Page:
Lissa Rivera is an artist based in Brooklyn, NY. Her work has received multiple grants and honors and has been exhibited nationally and internationally. Rivera’s publications include 25 Under 25 Up-and-Coming American Photographers (PowerHouse Books) and The Collector’s Guide to Emerging Art Photography (Humble Arts Foundation). She grew up near Rochester, New York, home of Eastman Kodak, where as a child she was exposed to the treasures at the Eastman Museum. She received her BFA from The Art Institute of Boston at Lesley University and MFA at the School of Visual Arts. Since working professionally in the collections at The Burns Archive and The Museum of the City of New York (where she now teaches), Rivera has been fascinated with the social history of photography and the evolution of identity in relationship to photographic technologies. Beautiful Boy, Rivera’s latest project, takes her interest in photography’s connection with identity to a personal level, focusing on her domestic partner as muse.
Beautiful Boy is an ongoing project that began as a confession between two friends. On the subway one evening, my friend shared that he had worn women’s clothing almost exclusively in college, but after graduation struggled to navigate a world that seemed both newly accepting and yet inherently reviling of male displays of femininity. I thought that photography could provide a space for him to experiment with his identity outside of isolation.
Taking the first pictures was an emotional experience. I connected with my friend’s vulnerability. I wanted to make sure that the images were not a compromise for either of us, and we engaged in many discussions. Both of us have long, fraught relationships with femininity that have fundamentally shaped who we are. Our desires were matched. They had the desire to see themselves and I felt driven to capture their exploration. A part of my own identity that had defied expression also began to emerge. As time went on, we realized that we had unexpectedly fallen in love. He became my romantic partner and collaborator.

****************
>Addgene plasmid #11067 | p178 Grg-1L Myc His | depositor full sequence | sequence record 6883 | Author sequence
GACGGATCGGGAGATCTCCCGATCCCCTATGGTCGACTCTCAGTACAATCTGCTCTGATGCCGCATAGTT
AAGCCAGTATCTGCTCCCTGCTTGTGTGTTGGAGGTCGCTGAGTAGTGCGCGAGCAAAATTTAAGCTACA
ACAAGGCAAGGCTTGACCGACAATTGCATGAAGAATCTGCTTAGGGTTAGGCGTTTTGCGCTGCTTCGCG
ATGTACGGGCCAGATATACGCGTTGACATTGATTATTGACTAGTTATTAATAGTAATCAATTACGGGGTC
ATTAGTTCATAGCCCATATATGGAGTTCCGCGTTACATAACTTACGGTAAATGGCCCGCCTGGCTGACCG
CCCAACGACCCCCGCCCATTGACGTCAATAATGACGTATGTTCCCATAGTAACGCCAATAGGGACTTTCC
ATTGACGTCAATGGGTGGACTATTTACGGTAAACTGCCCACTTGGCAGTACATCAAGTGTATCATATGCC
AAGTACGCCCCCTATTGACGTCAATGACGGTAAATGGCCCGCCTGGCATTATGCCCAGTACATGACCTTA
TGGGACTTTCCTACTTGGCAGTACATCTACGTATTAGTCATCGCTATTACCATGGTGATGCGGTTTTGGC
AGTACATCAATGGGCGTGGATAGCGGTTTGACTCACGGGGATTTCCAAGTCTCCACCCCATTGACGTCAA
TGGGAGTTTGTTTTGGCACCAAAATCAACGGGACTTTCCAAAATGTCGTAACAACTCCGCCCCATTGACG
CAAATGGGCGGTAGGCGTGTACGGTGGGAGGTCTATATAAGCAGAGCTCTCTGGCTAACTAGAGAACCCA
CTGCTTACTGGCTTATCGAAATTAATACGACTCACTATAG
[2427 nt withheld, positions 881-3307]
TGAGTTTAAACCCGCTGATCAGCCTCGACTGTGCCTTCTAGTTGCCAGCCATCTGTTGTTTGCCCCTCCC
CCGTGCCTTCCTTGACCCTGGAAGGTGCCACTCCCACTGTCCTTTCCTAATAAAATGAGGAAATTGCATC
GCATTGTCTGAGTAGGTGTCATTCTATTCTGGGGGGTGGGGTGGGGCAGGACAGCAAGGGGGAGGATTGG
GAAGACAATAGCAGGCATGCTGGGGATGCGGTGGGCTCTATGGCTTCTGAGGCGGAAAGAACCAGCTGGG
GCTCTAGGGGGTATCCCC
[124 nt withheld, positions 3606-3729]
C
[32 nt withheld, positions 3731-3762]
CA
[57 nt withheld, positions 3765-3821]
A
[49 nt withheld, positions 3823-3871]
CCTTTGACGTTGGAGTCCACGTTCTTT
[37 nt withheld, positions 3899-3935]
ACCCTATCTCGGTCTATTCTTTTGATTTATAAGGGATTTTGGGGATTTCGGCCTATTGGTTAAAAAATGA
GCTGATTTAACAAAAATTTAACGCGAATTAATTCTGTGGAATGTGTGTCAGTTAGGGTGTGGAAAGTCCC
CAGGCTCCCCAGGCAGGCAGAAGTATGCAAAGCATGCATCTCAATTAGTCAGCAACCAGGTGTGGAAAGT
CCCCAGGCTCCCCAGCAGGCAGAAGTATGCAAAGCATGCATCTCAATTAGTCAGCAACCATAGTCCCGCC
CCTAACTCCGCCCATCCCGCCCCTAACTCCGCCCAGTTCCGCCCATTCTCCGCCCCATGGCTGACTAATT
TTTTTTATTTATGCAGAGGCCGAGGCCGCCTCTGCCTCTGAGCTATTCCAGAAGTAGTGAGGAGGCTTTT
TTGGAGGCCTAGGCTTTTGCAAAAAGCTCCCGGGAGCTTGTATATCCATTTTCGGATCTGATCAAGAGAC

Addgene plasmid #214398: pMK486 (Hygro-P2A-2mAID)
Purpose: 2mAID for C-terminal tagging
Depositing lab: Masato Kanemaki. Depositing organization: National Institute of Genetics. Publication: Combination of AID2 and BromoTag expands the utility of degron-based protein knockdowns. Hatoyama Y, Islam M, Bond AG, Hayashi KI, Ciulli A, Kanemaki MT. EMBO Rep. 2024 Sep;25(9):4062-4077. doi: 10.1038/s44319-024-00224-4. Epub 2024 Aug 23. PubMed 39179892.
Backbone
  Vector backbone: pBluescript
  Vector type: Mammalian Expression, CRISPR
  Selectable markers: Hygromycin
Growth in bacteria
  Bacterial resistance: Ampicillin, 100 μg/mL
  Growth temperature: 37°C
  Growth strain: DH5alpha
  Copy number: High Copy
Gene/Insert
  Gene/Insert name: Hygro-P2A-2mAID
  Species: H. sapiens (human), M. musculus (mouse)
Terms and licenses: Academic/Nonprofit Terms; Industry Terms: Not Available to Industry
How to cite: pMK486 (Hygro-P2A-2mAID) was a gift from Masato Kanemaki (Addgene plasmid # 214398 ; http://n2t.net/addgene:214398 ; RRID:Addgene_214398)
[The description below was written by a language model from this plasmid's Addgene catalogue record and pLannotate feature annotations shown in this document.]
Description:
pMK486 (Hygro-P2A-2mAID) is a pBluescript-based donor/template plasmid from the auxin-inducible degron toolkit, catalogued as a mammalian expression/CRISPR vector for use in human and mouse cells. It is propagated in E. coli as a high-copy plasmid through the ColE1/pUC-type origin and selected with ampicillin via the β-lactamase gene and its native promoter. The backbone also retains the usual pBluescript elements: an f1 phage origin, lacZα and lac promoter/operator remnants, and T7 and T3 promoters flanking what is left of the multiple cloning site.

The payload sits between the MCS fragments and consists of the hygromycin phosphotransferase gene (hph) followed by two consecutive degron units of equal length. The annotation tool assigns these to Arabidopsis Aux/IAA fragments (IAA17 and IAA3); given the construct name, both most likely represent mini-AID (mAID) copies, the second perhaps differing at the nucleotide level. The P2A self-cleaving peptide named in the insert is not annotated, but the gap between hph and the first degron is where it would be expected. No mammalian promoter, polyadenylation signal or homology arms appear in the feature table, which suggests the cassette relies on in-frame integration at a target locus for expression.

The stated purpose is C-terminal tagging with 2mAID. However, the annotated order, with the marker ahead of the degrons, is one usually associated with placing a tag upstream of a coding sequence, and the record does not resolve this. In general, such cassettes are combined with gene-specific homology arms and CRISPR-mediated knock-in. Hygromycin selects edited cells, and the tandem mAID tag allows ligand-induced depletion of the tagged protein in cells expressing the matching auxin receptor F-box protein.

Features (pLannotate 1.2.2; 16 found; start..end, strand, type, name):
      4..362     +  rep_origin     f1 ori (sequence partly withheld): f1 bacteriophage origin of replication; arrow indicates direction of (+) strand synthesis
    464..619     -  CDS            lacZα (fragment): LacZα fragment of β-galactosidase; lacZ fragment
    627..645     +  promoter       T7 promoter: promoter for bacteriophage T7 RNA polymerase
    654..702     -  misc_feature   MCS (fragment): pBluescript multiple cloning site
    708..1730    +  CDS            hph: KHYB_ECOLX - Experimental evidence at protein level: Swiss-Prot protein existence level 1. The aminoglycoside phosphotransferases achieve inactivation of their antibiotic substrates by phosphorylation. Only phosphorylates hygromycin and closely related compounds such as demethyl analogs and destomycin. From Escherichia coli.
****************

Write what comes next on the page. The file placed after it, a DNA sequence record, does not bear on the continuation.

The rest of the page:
I wanted to make images without shame, to show his femininity as strength. I wanted to feel empowered as well, to have an intimate muse (which is still rare for a female photographer). When taking the photos I felt the same as when viewing a film where a director and actress share a deep connection to the fantasy captured. Although our emotional relationship is private and real, we perform a romanticism that is obsessive and decadent. We connect to images, films and records of women that we idolize and consume together.
Collaging the visual language of the past, I tap into deep-seated narratives about gender, desire, freedom, and cultural taboo. The fantasy of dressing up transforms the act of being photographed into one that fuses identity creation with image creation. The camera transposes our private experiences into public expression.
To see more of Lissa’s photographs, please visit her website.